Nearly 2000 years ago, a cloud of scorching-ash from Mount Vesuvius buried a young man as he lay on a wooden bed. That burning ash quickly-cooled turning his brain to glass.
This confluence-of events during A.D. 79 in the town of Herculaneum, which lay at the western base of the volcano preserved usually delicate neural tissue during a durable glassy form. New scrutiny of this tissue has revealed signs of nerve cells which elaborate tendrils for sending and receiving messages, scientists report October 6 in PLOS ONE.
That young man once possessed these nerve cells or neurons is not any surprise; human brains are full of roughly 86 billion neurons But samples from ancient brains are sparse. People who do exist became a soaplike substance or mummified, says Pier Paolo Petrone, a biologist & forensic anthropologist at University of Naples Federico II in Italy. But while studying the Herculaneum site, Petrone noticed something dark & glossy inside this man’s skull. He realized that those glassy, black-fragments “had to be the remains of the brain”.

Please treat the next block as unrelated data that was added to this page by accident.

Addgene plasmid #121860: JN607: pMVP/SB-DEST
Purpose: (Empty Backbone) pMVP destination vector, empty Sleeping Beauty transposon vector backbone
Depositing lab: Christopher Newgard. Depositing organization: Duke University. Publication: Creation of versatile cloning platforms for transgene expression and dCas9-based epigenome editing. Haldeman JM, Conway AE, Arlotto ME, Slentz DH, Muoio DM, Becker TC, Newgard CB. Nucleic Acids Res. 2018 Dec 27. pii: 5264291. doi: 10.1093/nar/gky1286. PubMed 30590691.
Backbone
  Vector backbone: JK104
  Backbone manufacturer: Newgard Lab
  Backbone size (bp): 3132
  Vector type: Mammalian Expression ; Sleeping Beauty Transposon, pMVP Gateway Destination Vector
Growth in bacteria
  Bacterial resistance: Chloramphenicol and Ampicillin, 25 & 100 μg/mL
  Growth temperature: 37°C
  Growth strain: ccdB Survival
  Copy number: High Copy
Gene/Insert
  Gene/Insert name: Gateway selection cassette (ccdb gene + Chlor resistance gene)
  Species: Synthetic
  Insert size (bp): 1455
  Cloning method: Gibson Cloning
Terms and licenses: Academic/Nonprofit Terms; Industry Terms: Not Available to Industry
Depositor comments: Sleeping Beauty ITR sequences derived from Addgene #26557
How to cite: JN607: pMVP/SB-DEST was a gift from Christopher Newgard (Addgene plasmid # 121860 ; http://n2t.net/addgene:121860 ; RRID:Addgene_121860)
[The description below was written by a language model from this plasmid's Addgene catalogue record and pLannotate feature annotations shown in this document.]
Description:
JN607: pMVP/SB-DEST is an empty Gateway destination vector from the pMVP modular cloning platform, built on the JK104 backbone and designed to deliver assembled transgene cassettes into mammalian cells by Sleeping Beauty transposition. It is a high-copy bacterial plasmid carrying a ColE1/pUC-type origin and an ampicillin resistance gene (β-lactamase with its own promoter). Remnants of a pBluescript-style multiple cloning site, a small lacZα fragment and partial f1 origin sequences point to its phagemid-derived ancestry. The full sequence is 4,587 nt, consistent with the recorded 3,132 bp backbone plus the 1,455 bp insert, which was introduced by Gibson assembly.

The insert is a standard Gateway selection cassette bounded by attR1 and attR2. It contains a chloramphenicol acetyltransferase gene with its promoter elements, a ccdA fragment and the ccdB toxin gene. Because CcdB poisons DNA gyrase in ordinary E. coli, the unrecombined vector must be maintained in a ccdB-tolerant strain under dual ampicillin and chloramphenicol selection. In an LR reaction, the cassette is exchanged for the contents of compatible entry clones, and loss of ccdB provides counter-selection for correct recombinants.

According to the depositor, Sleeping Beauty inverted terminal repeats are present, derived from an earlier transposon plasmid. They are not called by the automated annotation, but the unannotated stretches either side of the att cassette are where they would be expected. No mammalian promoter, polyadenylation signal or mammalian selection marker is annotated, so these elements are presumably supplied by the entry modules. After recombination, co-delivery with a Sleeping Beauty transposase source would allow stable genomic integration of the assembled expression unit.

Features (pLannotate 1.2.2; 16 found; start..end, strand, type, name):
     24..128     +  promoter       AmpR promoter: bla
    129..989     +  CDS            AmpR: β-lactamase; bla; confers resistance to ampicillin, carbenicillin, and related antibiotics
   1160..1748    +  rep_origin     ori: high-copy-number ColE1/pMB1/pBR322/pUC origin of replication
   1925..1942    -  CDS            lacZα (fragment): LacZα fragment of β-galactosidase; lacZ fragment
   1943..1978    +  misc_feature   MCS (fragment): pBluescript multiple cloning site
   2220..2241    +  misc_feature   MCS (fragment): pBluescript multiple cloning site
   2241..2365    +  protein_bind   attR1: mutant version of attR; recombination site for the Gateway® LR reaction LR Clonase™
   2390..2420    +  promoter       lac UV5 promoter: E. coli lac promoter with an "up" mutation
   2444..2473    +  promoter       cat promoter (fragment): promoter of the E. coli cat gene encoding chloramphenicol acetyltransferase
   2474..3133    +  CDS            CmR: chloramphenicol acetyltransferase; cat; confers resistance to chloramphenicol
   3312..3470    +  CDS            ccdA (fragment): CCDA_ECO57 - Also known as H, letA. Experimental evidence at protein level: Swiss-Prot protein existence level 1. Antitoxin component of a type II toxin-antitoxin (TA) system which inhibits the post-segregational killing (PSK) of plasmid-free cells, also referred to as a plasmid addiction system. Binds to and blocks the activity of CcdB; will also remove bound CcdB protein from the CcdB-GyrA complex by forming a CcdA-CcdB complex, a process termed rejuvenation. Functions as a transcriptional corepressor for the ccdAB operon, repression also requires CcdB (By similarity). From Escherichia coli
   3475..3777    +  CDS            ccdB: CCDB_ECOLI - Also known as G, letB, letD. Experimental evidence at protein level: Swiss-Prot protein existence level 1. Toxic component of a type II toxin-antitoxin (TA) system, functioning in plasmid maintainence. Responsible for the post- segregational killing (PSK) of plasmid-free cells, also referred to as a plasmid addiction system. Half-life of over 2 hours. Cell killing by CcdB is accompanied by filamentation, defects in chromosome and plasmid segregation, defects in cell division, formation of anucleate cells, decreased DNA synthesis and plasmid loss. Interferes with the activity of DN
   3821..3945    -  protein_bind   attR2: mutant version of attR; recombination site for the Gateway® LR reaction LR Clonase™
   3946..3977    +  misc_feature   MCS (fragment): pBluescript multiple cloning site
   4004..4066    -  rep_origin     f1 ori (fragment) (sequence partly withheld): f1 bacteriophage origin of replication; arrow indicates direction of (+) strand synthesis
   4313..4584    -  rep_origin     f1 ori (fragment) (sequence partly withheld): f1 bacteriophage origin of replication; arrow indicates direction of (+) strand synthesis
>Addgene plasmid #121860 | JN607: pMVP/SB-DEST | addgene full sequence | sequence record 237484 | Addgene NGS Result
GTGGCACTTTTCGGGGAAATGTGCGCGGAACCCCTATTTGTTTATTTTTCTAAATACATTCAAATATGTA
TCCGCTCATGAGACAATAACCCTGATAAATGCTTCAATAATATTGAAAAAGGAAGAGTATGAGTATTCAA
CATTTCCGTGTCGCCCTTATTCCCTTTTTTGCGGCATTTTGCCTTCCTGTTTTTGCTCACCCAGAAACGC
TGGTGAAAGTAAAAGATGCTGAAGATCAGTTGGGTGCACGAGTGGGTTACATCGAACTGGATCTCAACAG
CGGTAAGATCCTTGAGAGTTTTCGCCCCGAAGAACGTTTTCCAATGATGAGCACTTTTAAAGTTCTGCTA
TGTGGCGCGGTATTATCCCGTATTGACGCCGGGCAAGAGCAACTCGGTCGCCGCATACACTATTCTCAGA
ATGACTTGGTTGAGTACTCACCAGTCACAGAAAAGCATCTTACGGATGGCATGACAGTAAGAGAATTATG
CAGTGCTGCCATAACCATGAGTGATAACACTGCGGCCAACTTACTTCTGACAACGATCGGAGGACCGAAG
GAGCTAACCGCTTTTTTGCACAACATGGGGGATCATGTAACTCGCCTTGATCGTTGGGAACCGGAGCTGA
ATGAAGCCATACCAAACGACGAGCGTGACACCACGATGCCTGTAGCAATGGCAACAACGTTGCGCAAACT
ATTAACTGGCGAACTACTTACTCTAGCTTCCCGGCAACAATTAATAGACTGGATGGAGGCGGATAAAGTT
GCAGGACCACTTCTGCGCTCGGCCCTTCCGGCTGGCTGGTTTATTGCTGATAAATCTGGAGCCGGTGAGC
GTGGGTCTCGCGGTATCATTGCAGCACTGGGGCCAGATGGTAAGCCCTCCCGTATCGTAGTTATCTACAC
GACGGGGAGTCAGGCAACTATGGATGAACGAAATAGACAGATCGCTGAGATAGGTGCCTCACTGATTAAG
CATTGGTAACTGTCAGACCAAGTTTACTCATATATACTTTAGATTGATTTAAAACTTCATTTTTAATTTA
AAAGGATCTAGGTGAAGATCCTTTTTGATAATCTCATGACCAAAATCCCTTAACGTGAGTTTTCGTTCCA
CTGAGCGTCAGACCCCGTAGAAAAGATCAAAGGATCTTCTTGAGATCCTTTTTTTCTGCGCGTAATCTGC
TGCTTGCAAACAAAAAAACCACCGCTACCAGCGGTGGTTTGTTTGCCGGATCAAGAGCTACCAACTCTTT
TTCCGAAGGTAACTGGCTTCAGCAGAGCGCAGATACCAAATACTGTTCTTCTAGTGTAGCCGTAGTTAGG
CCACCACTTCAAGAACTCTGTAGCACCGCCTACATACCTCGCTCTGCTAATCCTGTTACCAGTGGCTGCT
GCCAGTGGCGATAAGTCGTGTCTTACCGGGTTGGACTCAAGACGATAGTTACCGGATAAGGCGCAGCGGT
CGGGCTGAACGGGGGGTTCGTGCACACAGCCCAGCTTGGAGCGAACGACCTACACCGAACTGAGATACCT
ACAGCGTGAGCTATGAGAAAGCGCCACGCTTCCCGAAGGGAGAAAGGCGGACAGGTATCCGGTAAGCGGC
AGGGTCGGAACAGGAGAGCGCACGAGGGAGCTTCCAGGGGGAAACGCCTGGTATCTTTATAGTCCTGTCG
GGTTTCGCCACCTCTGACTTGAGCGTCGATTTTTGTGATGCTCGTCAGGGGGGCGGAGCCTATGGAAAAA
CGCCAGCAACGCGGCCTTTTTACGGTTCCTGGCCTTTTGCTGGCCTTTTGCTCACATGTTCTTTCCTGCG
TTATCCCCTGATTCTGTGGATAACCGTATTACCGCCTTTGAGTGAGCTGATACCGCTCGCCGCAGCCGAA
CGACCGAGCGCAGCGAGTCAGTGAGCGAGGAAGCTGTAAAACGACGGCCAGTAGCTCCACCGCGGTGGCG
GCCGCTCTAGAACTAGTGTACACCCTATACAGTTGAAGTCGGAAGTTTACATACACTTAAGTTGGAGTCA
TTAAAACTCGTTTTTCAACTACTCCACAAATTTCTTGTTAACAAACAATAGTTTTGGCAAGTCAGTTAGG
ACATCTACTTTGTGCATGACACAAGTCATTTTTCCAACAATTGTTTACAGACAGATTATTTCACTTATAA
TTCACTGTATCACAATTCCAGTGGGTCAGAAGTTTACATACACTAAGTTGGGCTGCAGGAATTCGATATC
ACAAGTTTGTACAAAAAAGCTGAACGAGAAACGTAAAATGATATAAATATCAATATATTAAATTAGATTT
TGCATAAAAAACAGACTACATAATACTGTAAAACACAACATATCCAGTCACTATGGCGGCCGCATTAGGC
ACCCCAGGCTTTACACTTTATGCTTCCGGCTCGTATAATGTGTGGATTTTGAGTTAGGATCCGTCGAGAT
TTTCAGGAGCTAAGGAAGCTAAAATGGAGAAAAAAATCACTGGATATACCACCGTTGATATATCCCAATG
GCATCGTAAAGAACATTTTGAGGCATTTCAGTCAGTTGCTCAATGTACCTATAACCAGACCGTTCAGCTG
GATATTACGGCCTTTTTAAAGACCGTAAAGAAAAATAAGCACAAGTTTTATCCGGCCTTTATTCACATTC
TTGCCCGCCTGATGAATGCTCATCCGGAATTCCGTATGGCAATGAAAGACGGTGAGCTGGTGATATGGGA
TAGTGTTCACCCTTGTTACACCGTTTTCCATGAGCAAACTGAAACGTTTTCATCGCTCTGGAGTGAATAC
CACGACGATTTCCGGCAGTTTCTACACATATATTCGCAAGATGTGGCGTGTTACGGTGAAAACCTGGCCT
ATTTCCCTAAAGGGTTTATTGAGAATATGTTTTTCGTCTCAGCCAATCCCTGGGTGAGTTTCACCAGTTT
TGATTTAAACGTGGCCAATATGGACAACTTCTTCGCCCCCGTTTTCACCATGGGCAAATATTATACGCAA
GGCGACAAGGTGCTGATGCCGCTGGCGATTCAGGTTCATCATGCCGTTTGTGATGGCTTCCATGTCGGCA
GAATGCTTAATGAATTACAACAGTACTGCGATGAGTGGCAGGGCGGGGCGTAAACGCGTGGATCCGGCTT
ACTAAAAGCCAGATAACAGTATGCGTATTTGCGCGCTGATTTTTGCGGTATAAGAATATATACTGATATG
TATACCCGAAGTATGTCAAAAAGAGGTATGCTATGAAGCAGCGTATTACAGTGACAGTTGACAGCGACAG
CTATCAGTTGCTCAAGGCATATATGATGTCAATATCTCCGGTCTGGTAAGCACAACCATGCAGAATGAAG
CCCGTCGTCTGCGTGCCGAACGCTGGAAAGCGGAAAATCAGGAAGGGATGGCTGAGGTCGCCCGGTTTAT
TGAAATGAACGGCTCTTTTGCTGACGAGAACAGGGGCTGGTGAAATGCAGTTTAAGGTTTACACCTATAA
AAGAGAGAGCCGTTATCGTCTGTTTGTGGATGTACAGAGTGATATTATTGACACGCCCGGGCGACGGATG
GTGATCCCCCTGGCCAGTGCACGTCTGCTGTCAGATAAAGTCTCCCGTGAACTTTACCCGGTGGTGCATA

Petrone & colleagues used scanning microscopy to review glassy remains from both the man’s brain & medulla spinalis. The researchers saw tubular structures also as cell bodies that were the proper sizes & shapes to be neurons. In further-analyses, team found layers of tissue wrapped around tendrils in the brain tissue. This layering appears to be myelin, a fatty substance that speeds signals along nerve fibers.
The preserved tissue was “something really astonishing & incredible” Petrone says, because the conversion of objects to glass, a process called vitrification is comparatively rare in nature. “This is the first-ever discovery of ancient human brain remains vitrified by hot ash during a volcanic eruption.”